U.S. Lawmakers Vote to Restrict Gitmo Transfers
The U.S. House of Representatives Armed Services Committee voted Wednesday to restrict the transfer to the United States of detainees at the Guantanamo Bay facility for suspected terrorists.
The panel voted 61-0 for legislation covering the Defense Department's budget for the 2010 fiscal year that starts October 1 -- 550.4 billion dollars -- but no money for moving Guantanamo Bay detainees to U.S. soil.
And it includes language restricting any such efforts, which could be crucial if President Barack Obama is to meet his self-imposed timetable for closing the facility by January 22, 2010.
"Detainees are prohibited from being transferred without the president first presenting a plan on what danger the detainees pose to the U.S., its territories, and possessions, how the president plans to mitigate this risk and what will happen to individual detainees" according to a summary of the bill.
"The president must consult with state governors, the Mayor of DC (the nation's capital), or the chief executives of the territories or possessions on the proposed transfers to their localities," it said.
The spending bill, which requires approval by the full House and the Senate before it can go to Obama, also includes about 130 billion dollars for operations in Iraq and Afghanistan.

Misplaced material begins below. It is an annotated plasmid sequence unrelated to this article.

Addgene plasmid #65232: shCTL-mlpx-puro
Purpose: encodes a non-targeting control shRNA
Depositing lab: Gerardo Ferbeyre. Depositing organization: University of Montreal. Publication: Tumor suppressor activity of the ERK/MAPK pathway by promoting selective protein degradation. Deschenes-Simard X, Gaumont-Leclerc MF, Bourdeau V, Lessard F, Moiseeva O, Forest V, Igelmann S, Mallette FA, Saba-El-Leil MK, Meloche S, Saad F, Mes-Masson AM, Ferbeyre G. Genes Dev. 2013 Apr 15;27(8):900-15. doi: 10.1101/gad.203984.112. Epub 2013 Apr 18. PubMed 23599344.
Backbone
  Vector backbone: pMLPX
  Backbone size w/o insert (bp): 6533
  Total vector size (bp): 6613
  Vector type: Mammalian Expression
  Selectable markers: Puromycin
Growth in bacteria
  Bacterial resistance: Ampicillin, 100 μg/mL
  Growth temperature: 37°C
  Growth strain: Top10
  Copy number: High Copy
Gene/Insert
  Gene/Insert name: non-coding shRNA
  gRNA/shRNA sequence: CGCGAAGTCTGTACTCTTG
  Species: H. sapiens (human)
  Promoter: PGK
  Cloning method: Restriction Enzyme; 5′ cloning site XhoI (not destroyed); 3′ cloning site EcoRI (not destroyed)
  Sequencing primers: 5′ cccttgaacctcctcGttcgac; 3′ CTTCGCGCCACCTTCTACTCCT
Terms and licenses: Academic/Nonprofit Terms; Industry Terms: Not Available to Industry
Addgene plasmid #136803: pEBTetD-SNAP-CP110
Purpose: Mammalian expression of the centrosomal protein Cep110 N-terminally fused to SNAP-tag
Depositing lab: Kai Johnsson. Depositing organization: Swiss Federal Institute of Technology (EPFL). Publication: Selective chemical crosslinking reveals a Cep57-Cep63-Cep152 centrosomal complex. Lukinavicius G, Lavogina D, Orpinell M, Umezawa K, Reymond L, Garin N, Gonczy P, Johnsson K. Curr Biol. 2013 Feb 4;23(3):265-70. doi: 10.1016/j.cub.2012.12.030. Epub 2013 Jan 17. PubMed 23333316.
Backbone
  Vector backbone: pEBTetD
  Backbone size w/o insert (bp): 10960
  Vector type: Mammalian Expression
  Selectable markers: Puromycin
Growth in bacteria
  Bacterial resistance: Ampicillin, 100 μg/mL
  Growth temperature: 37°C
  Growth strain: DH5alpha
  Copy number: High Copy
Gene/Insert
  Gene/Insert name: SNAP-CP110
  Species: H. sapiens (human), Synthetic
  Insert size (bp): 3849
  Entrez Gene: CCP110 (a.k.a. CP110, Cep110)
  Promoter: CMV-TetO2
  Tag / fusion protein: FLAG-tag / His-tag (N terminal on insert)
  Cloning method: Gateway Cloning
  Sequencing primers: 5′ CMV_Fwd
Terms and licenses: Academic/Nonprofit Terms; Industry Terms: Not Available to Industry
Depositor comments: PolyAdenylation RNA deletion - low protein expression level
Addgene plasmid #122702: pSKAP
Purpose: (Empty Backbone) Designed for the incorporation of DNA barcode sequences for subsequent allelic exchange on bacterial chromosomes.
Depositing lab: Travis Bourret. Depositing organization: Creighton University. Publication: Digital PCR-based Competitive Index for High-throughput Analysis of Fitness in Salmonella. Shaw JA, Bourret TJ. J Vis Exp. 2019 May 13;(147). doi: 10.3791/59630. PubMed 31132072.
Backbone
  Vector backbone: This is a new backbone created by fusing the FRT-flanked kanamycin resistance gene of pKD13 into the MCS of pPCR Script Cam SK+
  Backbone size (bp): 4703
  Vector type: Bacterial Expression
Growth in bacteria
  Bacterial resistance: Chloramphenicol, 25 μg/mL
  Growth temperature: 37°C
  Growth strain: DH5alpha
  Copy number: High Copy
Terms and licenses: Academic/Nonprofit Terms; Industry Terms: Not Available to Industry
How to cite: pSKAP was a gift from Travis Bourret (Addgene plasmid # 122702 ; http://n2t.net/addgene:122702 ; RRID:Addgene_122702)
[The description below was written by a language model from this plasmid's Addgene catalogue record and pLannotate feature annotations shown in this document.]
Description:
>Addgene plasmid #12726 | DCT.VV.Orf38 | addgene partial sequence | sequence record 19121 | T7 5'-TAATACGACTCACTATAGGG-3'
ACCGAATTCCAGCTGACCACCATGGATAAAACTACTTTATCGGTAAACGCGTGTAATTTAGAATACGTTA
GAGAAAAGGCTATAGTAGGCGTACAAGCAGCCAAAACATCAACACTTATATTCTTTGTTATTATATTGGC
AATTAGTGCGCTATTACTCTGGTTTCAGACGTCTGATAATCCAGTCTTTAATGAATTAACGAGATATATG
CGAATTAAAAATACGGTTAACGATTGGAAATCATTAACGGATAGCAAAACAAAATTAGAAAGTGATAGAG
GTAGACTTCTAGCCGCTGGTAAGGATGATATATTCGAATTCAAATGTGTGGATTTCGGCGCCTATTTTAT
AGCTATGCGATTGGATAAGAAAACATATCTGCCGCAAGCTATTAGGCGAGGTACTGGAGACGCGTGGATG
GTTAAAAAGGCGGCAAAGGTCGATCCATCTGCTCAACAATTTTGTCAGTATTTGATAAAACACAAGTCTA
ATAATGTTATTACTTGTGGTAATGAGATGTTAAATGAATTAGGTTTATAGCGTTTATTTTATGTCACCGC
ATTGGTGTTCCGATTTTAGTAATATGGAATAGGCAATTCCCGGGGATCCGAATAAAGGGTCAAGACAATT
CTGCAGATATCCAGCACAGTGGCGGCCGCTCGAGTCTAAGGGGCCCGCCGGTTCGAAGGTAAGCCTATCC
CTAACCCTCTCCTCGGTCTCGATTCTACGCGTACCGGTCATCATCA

In early June, another House panel approved the U.S. Justice Department's 2010 64.4 billion dollar budget without including any monies for closing Guantanamo Bay and imposing similar restrictions.
And an emergency spending measure to cover Obama's new strategy in Afghanistan, the war in Iraq, and aid Pakistan also did not include the president's request for money to close the facility.
But that measure, which the House approved late Tuesday, allows the administration to transfer detainees to U.S. soil to face trial.
On Wednesday, U.S. Attorney General Eric Holder said he thought the United States would be able to find countries willing to take in the roughly 50 detainees who have already been cleared for release.
"I think that by sharing information about who these people are, responding to the questions that are posed by our allies who might be recipients of these people, that we can come up with a way in which we can assure them that they will not pose a danger to their countries, will not pose a danger to us," he said.
"And I think that we're going to be successful in placing these people," said Holder.